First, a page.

Paul Wellman

Paul Simon at the Santa Barbara Bowl


Paul Simon at the Santa Barbara Bowl

The Pop Legend Serenaded Fans with Two Hours of Hits on Sunday, October 23


It’s very telling, the finale songs an artist decides to leave us with, whether they’re rallying or lullabying. And Paul Simon, who has nearly half a century of pop hits, mist-inducing ballads, and anthems under his belt, left the Bowl Sunday night with “Still Crazy After All These Years.” Not “Bridge over Troubled Water,” mind you, or “So Long, Frank Lloyd Wright” — eschewing the sentimental for the sweetly self-effacing; it was, in a word, perfect.

Simon opened his set with “The Boy in the Bubble,” coming on early after the surprisingly dulcet Secret Sisters out of Mussel Shoals, Alabama, who did lovely renditions of their own songs but triumphed playing Patsy and Hank. “Bubble,” drawn from Simon’s 25-year-old mid-career magnum opus Graceland, jump-started the evening with punchy accordion (and more) from the unbelievably multitalented nine-piece backup band, assembled around the Cajun sounds of his latest recording, So Beautiful or So What. But Simon rather quickly leaped back to “50 Ways to Leave Your Lover,” which he crooned, his voice improving, it seemed, each moment after every song. Then, three songs in, he said, “Hello, my friends,” took a pause and added, “I hope that doesn’t sound too presumptuous. It does sound better than ‘Hello, my ticket buyers.’” After that, laughs, and “Mother and Child Reunion,” the age-mixed, though mostly boomer-filled, crowd was his to lead.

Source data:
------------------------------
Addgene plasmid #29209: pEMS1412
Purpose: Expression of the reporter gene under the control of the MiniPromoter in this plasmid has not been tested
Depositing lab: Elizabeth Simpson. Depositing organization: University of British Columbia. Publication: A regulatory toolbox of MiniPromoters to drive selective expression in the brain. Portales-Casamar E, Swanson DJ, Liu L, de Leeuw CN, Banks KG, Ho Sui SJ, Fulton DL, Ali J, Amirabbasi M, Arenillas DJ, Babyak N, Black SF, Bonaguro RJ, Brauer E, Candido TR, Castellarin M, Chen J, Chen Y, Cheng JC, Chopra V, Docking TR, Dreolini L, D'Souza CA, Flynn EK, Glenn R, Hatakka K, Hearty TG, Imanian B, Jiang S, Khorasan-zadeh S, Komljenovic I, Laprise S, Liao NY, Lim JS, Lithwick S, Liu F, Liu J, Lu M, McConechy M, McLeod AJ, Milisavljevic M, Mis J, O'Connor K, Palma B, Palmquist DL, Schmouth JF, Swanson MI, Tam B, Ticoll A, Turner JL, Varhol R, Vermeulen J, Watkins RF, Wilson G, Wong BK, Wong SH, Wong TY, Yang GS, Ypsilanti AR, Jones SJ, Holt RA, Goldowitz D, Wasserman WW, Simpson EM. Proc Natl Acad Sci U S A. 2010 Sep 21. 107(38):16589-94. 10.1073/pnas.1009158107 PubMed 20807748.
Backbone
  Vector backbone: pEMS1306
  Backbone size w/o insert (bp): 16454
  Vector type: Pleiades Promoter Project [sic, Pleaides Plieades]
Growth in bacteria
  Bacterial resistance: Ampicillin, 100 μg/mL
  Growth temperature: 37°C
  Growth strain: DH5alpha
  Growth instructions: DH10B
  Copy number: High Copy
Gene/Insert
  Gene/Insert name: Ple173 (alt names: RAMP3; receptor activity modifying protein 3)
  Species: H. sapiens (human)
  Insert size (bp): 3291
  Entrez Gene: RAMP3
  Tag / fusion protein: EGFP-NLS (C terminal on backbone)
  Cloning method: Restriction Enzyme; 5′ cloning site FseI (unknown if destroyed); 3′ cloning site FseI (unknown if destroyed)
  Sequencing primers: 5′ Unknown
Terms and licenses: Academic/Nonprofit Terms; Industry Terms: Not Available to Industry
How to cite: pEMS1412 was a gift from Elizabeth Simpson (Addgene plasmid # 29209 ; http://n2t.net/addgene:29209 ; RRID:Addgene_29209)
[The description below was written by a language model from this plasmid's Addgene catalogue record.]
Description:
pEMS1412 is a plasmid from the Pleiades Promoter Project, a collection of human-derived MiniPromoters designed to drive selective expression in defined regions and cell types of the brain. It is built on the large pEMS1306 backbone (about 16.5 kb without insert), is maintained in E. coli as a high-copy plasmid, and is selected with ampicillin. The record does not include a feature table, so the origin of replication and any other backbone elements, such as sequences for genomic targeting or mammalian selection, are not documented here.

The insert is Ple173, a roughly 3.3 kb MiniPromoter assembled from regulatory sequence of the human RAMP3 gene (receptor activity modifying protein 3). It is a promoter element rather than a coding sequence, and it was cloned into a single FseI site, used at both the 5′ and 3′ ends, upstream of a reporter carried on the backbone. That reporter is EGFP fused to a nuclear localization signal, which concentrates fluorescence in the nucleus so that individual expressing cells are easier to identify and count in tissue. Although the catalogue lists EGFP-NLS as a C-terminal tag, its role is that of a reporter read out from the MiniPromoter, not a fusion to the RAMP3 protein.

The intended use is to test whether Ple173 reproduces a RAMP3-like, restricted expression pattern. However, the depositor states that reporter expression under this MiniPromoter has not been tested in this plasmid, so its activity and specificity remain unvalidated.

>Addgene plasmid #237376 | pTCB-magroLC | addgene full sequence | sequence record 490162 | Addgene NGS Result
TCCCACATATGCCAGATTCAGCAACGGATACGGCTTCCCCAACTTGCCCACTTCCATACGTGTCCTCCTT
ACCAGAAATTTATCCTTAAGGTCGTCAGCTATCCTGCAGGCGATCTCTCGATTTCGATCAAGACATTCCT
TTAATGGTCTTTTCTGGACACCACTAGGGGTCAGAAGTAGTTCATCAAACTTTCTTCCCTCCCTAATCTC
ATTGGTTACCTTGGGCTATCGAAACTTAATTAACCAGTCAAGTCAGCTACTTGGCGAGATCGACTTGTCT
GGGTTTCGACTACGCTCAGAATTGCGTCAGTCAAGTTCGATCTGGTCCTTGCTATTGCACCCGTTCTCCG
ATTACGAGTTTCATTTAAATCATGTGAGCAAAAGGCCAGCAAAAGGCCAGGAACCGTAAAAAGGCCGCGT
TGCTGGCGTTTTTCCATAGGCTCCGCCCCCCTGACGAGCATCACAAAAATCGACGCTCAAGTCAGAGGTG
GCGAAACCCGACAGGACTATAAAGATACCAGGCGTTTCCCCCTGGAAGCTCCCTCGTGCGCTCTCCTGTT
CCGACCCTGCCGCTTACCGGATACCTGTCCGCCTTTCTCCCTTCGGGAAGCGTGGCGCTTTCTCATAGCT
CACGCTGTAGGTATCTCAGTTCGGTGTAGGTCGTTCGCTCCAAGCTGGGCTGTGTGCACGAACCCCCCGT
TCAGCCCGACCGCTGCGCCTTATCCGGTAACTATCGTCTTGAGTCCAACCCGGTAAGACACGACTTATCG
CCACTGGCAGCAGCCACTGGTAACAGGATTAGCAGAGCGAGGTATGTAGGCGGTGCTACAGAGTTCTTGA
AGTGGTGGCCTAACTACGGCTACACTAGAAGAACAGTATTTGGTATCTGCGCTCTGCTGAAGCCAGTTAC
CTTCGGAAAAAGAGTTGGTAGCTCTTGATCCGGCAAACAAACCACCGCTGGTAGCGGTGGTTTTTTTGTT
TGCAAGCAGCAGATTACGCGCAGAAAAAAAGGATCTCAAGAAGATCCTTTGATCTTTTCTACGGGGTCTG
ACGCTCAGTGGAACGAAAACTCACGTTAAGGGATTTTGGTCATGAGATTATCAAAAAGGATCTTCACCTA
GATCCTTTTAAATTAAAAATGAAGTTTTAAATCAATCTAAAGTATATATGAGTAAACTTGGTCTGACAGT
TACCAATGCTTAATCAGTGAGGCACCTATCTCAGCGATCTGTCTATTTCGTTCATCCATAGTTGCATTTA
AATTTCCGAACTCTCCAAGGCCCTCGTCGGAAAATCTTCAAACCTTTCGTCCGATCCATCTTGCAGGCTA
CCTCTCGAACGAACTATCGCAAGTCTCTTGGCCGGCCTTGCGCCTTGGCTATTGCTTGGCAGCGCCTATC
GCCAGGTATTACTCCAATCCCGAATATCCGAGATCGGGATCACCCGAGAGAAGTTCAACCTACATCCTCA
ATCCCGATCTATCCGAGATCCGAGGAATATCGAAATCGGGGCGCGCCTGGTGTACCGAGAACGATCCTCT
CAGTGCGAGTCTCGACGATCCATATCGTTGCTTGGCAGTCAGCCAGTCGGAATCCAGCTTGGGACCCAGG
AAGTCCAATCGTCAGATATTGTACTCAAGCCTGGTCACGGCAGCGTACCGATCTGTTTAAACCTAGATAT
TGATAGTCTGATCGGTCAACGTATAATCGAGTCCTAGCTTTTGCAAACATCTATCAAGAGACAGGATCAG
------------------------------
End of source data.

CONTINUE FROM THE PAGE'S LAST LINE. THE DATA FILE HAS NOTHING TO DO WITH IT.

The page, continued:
Paul Simon

Paul Simon

Which is good: Simon, unlike most big bards of his day, always positioned himself just behind the cutting edge. He was folkie when the Village went Protest and had a tiny psychedelic period, which was followed by jazz fusion, reggae, polyrhythm, and world beats. But considering him on the more concrete level — like, say, the Bowl stage — it’s harder to dismiss Simon’s ranging creativity; his restlessness almost always took him somewhere workable. He soared through 25 songs, the clear highlights of which were “Rewrite,” “My Little Town,” and a haunting, vibrant version of “The Sounds of Silence.” But sometimes familiar pieces turned into the occasion for mad medleys: “Hearts and Bones” led the band somehow to Chet Atkins’s “Wheels,” and “Diamonds on the Soles of Her Shoes” became a hothouse of musical ideas. Oddly enough, some of the night’s best moments were covers, not least of which was Simon trance-channeling George Harrison’s “Here Comes the Sun.”

He might have ended anywhere, really. The two hours were generous and filled with songs we’ve heard on radios all our lives: “Kodachrome,” “The Only Living Boy in New York,” and “Peace Like a River.” He wandered far and conjured sounds we don’t tire of ever — still nutty and graceful after all these years.